The course examines the meaning and limitations of some of the central concepts and beliefs in the philosophical and public discourse on the question of God's existence. The debate, issues, and arguments are as old as human civilization. The course looks at the contemporary and early modern versions of this debate that are informed by developments in science and philosophy.
The main issues cluster around whether God exists and how we claim to know about it. If one were to rationally believe that God exists, such belief needs to be supported by good arguments. The course looks into a host of arguments to examine the validity of such belief claims.
The course also examines the role of faith. It analyzes the epistemic status of theistic faith, explores what differentiates faith from dogma, and defines blind faith vs. reasonable faith. One important goal of the course is to examine how faith and reason interact when it comes to believing in God.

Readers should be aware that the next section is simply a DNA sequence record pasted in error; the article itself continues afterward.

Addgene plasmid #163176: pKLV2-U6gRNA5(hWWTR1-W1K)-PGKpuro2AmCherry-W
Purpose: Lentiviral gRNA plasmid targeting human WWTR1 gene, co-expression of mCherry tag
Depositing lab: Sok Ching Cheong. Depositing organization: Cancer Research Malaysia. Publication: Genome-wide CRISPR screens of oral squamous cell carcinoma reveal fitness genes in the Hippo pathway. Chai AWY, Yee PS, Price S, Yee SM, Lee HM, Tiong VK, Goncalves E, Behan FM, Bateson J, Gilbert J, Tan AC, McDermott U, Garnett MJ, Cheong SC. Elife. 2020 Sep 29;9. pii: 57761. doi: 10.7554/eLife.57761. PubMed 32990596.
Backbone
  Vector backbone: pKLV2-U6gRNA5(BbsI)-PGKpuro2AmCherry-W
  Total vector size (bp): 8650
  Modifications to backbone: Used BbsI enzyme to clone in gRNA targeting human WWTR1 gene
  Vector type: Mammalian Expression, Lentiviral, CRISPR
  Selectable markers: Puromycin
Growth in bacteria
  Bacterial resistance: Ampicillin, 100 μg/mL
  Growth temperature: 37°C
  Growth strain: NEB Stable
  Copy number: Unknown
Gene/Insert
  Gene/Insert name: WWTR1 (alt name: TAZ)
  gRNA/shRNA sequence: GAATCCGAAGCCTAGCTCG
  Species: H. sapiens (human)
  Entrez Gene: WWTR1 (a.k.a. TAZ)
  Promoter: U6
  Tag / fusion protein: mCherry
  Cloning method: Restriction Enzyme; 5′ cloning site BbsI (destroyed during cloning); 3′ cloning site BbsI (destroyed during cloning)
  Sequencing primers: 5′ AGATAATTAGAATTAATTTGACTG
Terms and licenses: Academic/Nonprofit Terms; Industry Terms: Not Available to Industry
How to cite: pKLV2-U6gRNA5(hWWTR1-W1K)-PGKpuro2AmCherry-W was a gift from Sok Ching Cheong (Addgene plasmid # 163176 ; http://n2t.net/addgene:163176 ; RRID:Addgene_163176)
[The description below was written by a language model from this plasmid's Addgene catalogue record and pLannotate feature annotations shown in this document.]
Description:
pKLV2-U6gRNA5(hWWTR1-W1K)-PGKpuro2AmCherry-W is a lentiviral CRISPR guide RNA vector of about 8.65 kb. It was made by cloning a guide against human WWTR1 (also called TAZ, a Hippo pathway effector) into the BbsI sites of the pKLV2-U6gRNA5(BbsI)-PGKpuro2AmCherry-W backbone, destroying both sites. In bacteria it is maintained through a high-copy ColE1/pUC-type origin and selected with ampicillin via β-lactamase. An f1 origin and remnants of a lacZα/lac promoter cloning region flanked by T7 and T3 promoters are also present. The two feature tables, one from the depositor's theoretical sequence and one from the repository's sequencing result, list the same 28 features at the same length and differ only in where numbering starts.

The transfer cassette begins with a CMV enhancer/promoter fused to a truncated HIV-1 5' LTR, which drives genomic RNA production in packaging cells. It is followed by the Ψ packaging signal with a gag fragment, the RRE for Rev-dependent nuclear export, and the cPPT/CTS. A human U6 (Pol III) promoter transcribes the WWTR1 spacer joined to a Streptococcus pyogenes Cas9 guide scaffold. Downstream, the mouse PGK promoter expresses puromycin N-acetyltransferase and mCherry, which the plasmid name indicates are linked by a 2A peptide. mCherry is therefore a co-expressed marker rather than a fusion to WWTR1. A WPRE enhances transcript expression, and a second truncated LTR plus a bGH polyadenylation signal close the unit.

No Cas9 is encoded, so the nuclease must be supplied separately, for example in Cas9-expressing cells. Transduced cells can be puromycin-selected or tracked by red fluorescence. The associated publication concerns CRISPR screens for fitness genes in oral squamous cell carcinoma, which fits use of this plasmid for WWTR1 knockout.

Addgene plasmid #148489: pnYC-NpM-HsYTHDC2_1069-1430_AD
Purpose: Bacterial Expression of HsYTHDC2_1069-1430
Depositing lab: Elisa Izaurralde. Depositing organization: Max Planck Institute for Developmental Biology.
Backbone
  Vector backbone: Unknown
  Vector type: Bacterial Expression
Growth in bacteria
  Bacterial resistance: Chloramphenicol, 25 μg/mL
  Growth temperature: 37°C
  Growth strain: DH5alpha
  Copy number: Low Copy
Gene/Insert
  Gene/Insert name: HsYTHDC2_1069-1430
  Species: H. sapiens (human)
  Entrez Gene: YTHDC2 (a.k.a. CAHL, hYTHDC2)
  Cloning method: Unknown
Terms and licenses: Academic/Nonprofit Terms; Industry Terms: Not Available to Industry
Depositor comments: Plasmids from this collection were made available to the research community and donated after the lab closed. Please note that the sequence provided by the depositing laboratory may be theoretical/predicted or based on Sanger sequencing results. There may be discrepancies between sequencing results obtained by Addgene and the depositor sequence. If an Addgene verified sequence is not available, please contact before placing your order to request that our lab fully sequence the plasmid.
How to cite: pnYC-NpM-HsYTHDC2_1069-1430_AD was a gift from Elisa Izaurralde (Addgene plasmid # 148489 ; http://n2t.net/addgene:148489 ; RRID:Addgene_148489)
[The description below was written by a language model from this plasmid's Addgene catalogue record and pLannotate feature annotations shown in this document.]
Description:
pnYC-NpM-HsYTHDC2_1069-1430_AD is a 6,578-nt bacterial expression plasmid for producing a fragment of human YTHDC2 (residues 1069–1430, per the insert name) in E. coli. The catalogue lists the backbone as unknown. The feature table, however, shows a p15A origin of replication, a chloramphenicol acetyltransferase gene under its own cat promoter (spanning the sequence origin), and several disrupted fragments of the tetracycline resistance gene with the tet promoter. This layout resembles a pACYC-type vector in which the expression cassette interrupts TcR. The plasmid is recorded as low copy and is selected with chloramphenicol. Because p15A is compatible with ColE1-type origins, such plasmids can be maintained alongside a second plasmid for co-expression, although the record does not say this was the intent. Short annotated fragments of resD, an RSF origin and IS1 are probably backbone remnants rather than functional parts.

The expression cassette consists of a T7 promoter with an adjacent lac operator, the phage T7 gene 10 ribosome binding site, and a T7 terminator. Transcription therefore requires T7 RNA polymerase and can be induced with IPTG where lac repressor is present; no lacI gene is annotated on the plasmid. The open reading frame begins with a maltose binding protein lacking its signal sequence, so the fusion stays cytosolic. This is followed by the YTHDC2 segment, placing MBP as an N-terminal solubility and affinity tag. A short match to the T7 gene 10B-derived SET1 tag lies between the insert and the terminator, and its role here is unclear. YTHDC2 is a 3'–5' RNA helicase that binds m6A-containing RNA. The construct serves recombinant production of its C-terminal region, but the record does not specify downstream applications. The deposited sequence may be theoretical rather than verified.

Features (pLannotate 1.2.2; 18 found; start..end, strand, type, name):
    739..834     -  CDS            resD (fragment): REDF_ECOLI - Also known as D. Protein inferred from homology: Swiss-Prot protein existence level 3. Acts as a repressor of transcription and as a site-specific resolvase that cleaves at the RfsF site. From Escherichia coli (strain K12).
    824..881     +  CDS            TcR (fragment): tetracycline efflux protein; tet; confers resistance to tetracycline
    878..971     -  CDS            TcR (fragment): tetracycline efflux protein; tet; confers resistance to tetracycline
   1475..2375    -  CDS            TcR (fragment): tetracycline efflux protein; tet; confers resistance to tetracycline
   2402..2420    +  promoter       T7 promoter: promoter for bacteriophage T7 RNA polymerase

Beliefs about God have a significant impact on people's private and public lives. As the course examines the topic of God, faith, and reason, it seeks to investigate how one's belief about God may relate to morality and to one's search for meaning in life. These are the two most common arenas where how one stands on the issue of God's existence makes an important difference.
In addition, the course explores the role of religion in the public sphere in a liberal democracy. This is a contentious issue made especially acute in recent years.
The course focuses primarily on Judeo-Christian religious thought, though it looks into other religious traditions as needed.